Sequoyah was a Genius

     Sequoyah County is beautiful; I spent a holiday or two in Sallisaw and enjoy the landscape and the fried cheese balls at this little gas station in town. I am sure you know the name of it, but I cannot recall the name. I look forward to visiting and enjoying them again when I come up to campaign and gain support for Project D2. We have a lot going on and I know the people of Sequoyah County will enjoy reading all about the industrial agenda as it unfolds before them. In Oklahoma’s third congressional district we are encouraging the growth of cotton and the building of textile mills to compete in the booming markets in Canada, Mexico and soon to be South America. We will need to work with the governments in the south to encourage growth in trade. For example, South American economies are struggling so it will be in everyone’s best interest to increase trade both ways. For the textiles we export we should import something from them as well. Establishing trade is the name of the game and balancing the trade is how you keep playing indefinitely.
     I am curious about Oklahoma lumber, as I am about the water, because growing up I was told so many different things by many different ranchers and businessmen. One thing I have discovered in my experience is that you must dive in yourself to test the water; everyone has their own perception as to whether the water is too cold or just right. One thing I was told growing up is that other states are stealing our lumber. I cannot confirm this to be true yet as I see the Sallisaw Lumber company in business. The company based in Sallisaw offers a complete line up of building materials. I will have to call the company to determine if they are using locals mills for their supplies. Should they not, then we will have to see about setting up mills throughout the state to properly take advantage of the economic opportunity from our lumber. Should our state’s lumber companies be ordering our lumber from mills that use our trees out of state, then we will have to make an adjustment, for the interest of Oklahoma.
     There are a lot of things we can do to increase industry in this area and given the large gypsum deposit in the state, I would like for Oklahoma to manufacture all of the building supplies used within the state’s construction; even so far as refining copper ore for use in residential and commercial construction. Quite possibly the biggest problem I see in our national economy is the loss of margins in our industrial businesses. Producing the raw materials is one thing, such as crude oil, metal ores and lumber. But if we do not refine these products and we allow others to do it, we are really destroying ourselves economically. If we produce something, we must also refine it to fully grasp the economic opportunity. We create a damaging effect should we have another industry in another state or another country refine our raw materials and sell them back to us. It causes us economic loss instead of the inherent economic gain of yielding global amounts of industrial supplies.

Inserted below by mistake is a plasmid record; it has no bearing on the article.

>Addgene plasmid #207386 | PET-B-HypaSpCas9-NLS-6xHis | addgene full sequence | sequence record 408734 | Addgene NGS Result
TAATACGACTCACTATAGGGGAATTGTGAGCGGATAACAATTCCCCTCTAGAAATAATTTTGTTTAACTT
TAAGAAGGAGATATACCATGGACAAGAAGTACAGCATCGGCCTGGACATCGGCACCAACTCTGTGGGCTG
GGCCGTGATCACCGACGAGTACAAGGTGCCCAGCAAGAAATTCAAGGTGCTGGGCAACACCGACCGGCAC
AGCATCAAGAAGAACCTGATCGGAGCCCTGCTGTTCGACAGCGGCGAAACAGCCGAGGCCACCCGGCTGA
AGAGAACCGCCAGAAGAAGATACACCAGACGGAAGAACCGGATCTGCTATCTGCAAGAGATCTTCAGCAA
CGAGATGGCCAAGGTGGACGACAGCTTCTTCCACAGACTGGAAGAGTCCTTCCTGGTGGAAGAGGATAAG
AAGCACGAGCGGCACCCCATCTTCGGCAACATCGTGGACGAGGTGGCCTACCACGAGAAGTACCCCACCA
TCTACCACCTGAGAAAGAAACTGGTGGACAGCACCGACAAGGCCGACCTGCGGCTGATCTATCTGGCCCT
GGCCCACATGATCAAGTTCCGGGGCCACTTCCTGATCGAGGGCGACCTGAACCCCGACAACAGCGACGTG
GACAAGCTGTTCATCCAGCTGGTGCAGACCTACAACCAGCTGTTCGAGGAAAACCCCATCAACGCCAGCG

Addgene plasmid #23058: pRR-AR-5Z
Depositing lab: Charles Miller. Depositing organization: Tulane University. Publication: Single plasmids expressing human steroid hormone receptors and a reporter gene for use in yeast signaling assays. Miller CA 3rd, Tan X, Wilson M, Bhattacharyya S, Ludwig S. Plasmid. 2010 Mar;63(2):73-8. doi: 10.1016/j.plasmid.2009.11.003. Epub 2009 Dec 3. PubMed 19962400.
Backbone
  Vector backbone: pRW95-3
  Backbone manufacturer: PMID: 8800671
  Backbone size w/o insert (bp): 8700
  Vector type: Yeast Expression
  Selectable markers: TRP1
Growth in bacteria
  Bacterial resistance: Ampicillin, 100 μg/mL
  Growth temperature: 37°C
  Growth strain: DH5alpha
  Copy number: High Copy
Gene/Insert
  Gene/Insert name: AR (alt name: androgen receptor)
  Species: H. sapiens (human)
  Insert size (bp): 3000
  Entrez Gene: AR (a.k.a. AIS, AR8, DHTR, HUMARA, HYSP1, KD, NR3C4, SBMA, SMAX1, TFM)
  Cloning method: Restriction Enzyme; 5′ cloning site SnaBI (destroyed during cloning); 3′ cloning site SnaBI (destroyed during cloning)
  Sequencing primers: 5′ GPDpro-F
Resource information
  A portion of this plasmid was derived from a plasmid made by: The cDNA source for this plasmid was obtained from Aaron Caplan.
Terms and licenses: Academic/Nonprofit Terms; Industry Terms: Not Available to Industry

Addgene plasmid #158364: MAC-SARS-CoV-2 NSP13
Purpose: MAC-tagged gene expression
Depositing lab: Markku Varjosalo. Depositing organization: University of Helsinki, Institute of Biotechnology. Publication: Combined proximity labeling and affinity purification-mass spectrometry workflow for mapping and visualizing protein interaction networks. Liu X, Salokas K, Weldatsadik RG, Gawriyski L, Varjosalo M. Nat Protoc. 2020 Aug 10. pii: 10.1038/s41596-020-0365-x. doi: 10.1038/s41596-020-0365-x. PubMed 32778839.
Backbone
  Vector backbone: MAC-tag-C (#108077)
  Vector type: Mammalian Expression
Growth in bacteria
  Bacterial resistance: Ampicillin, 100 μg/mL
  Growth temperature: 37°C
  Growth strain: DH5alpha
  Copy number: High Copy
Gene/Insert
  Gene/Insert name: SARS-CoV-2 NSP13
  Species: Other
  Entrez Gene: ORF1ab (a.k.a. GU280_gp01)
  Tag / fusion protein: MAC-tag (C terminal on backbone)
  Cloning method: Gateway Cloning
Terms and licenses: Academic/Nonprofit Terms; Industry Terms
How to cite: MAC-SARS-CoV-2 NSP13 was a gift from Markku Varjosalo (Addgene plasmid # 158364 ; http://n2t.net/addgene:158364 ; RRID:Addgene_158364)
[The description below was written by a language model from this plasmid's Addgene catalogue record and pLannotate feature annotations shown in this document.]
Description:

I am also a cotton man now in addition to the many other industrial hats I wear. I know that Sequoyah County was once a large produce of cotton but has turned its focus since the 1920’s. Upon looking at the land for sale here, I see some very promising areas for cotton farms. As I begin to explore the economic opportunities of hemp, I believe Sequoyah County is on the cusp of an industrial revolution. We have the land, now we must develop it and grow things that we can use; such as cotton and hemp. The Europeans are designing some incredible machines to make use of hemp fibers and industrialists are estimating the value of hemp to be $1500 an acre and cotton is debated to yield nearly $600 an acre; land that is not used for cattle and advertised as “hunting pastures” will quickly become used for our state’s industrial agenda. I am not sure how you feel, but to me, shooting a twelve point buck in a field of hemp is no less appealing than shooting one in an open field; venison is a commodity any way you take it.
     The economic formula is rather simple for us to begin observing economic gain from our valuable resources. Currently we are not keeping up with our production as a state. We produce more oil than we refine and by the looks of it we produce way more lumber than we mill. By building a refinery to process our production, as well as Texas overproduction we can take advantage of a massive economic opportunity. Furthermore, we need to construct larger lumber mills to ensure that we are taking full advantage of our state’s resources. I do not wish to cause conflict with any state, but when it causes economic hardship in our communities, something has to give. You cannot be upset with the player when we are all playing the same game; we are playing to do what is best for our communities. I have a vision for a better Oklahoma too and with your support, I can be on the legislative end to ensure our communities are taken care of.
      My name is Bevon Rogers and I am running for U.S. Senate in 2020 as a Democrat. In order to support me in the Primary Election on June 30th, you will have to be a registered Democrat because Oklahoma has closed primaries. I have been closely examining each county in Oklahoma to discover where the weak links are in our state’s economy and I have compiled each economic essay in a project called the 77 Series. You can find the series on my campaign website, www.bevonforsenate.com. As I begin writing essays on the counties in Oklahoma’s second congressional district, I will piece together Project D2, an economic endeavor to bring about higher standards of living throughout congressional district two.